Foscoe Fishing Company

Foscoe Fishing Company Guide - Pace Cooper

Pace was born in Atlanta, Georgia where, believe it or not, he caught any fish within a 2 mile radius. At 7 years old, he attended a week long fishing camp on Lake Seminole in southern Georgia where he first used a fly rod. Bass and bream were his primary targets with a few Georgia shell-crackers to spice things up.

Pace attended the University of Georgia and studied zoology. He moved to Boone in 1993 so he could be closer to his passions like rock climbing and mountain biking. He loved the High Country so much, he stayed and attended graduate school at Appalachian State for several years studying saw-whet owls.

In 1998, Pace began guiding for Foscoe Fishing Company and worked full time until 2005 when he became a teacher. Currenty, he teaches middle school science at Mabel Elementary. He still loves guiding and works with Foscoe Fishing Company most of the summer and on weekends throughout the school year.

He really enjoys sharing these mountain streams with our clients. Whether scrambling down a bank to get to one of our many little gems around the High Country, or splashing terrestrials along Beetle Bend on the Water River, he loves sharing his knowledge about the natural world. Plants, animals, stream ecology, trout biology, Appalachian Folklore, and good ole' lies are bound to be discussed on a trip!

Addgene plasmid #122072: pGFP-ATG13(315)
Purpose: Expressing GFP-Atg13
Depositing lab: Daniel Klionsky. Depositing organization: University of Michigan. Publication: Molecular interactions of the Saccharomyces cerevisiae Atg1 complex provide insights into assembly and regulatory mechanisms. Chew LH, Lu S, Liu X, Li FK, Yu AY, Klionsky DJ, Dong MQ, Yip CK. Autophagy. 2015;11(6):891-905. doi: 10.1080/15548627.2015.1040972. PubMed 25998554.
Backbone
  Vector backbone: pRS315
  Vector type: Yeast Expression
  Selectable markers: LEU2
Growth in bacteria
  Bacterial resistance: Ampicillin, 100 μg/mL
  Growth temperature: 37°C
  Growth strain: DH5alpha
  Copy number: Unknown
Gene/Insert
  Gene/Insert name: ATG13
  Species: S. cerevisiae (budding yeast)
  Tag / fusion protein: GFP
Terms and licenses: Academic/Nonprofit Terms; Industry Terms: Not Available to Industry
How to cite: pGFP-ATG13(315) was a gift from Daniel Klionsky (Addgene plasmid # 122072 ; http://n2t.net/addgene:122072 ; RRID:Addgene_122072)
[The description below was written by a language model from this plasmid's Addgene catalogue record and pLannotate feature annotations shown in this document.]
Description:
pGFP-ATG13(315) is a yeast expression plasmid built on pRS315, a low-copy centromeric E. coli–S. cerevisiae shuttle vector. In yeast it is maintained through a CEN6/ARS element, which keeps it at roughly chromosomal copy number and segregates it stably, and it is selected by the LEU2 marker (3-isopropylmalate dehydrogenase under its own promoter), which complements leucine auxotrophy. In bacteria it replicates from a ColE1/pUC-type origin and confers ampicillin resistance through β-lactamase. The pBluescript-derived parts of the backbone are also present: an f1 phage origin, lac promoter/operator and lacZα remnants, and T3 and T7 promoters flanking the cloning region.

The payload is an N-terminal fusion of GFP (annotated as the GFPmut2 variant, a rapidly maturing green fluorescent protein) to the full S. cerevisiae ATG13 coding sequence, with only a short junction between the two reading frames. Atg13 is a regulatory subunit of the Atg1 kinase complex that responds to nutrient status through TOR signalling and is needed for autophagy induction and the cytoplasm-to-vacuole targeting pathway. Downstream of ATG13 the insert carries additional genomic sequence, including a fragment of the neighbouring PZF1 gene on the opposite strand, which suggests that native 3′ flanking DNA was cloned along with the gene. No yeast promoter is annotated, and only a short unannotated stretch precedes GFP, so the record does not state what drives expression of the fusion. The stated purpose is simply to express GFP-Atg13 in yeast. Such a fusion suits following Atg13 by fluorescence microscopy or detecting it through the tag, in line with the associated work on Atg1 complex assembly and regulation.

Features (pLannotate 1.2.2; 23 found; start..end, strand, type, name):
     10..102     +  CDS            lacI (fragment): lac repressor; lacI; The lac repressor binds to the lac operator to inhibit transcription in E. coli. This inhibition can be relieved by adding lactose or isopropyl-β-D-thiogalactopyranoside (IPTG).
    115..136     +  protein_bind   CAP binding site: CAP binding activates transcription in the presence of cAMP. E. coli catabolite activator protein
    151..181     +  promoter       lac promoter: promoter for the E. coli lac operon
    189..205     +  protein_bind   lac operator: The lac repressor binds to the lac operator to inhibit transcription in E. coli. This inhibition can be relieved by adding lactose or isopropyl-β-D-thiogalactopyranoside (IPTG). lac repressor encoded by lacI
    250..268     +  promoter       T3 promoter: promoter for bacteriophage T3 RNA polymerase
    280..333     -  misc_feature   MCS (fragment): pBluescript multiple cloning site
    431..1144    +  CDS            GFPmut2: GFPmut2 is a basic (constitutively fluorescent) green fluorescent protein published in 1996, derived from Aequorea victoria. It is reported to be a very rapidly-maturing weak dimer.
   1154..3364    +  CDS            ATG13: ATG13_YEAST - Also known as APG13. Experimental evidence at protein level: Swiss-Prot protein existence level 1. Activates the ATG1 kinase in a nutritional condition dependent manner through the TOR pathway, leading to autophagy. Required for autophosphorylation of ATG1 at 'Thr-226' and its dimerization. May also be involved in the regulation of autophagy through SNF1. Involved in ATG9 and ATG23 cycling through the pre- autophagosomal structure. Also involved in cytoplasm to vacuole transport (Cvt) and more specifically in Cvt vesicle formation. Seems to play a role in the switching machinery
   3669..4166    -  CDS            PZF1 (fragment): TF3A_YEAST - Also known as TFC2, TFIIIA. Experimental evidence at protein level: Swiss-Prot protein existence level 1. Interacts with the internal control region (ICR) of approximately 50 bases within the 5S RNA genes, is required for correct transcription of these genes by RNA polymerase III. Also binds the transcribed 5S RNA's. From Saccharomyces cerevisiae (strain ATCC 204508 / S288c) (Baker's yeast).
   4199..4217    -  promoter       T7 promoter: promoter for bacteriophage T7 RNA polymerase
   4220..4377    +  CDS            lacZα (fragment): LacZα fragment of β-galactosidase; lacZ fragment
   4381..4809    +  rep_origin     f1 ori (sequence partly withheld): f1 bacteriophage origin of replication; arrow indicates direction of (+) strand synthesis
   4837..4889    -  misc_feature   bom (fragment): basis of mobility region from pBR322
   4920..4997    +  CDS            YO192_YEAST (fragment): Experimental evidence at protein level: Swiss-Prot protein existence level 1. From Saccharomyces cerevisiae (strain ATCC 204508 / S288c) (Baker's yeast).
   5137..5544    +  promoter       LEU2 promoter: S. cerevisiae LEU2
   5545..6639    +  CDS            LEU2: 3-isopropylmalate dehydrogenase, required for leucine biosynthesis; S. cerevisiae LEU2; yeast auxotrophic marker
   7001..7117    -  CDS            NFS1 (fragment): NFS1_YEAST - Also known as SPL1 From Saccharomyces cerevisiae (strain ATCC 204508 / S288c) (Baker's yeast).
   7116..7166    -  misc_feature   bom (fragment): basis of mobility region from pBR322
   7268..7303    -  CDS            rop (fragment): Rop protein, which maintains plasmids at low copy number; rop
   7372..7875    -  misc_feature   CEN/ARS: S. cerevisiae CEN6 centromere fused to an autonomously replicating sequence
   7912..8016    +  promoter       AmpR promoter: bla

Pace's Fly Fishing Tales

Follow along with Pace as he shares his flyfishing adventures in the freshwater streams of North Carolina and Tennessee. Pace posts to this blog regularly so be sure to check back often or subsribe to our newsletter for digest updates.

Bluelining (Using maps to find trout streams)

I see trout!

I see trout!

When looking for new places to fish one of the best ways is scouting (also called bluelining because of the little blue lines on the map). Scouting is simply getting some good maps that show streams and then checking out the creeks. A good map will show you the elevation where the stream starts.

 If you are wanting to catch wild brook trout, look for where the streams start and fish the headwaters. If you are looking for larger water, look for a stretch downstream and give it a try.

One important thing to remember is that the Wildlife Resources Commission does not designate every stream. Even if a stream is not designated, give it a try. Most of the area streams hold some trout.

Wading the South Holston Tailwater

This past weekend I waded the South Holston tailwater. Fishing was good and we even had the pleasure of casting some dry flys to rising fish.

They were eating sparsely tied craneflies and size 18 Sulphurs. Midges were all over, and we caught most of our fish on subsurface midge patterns dropped behind brassies and micro mayflies. The browns look like they are staging for the spawn.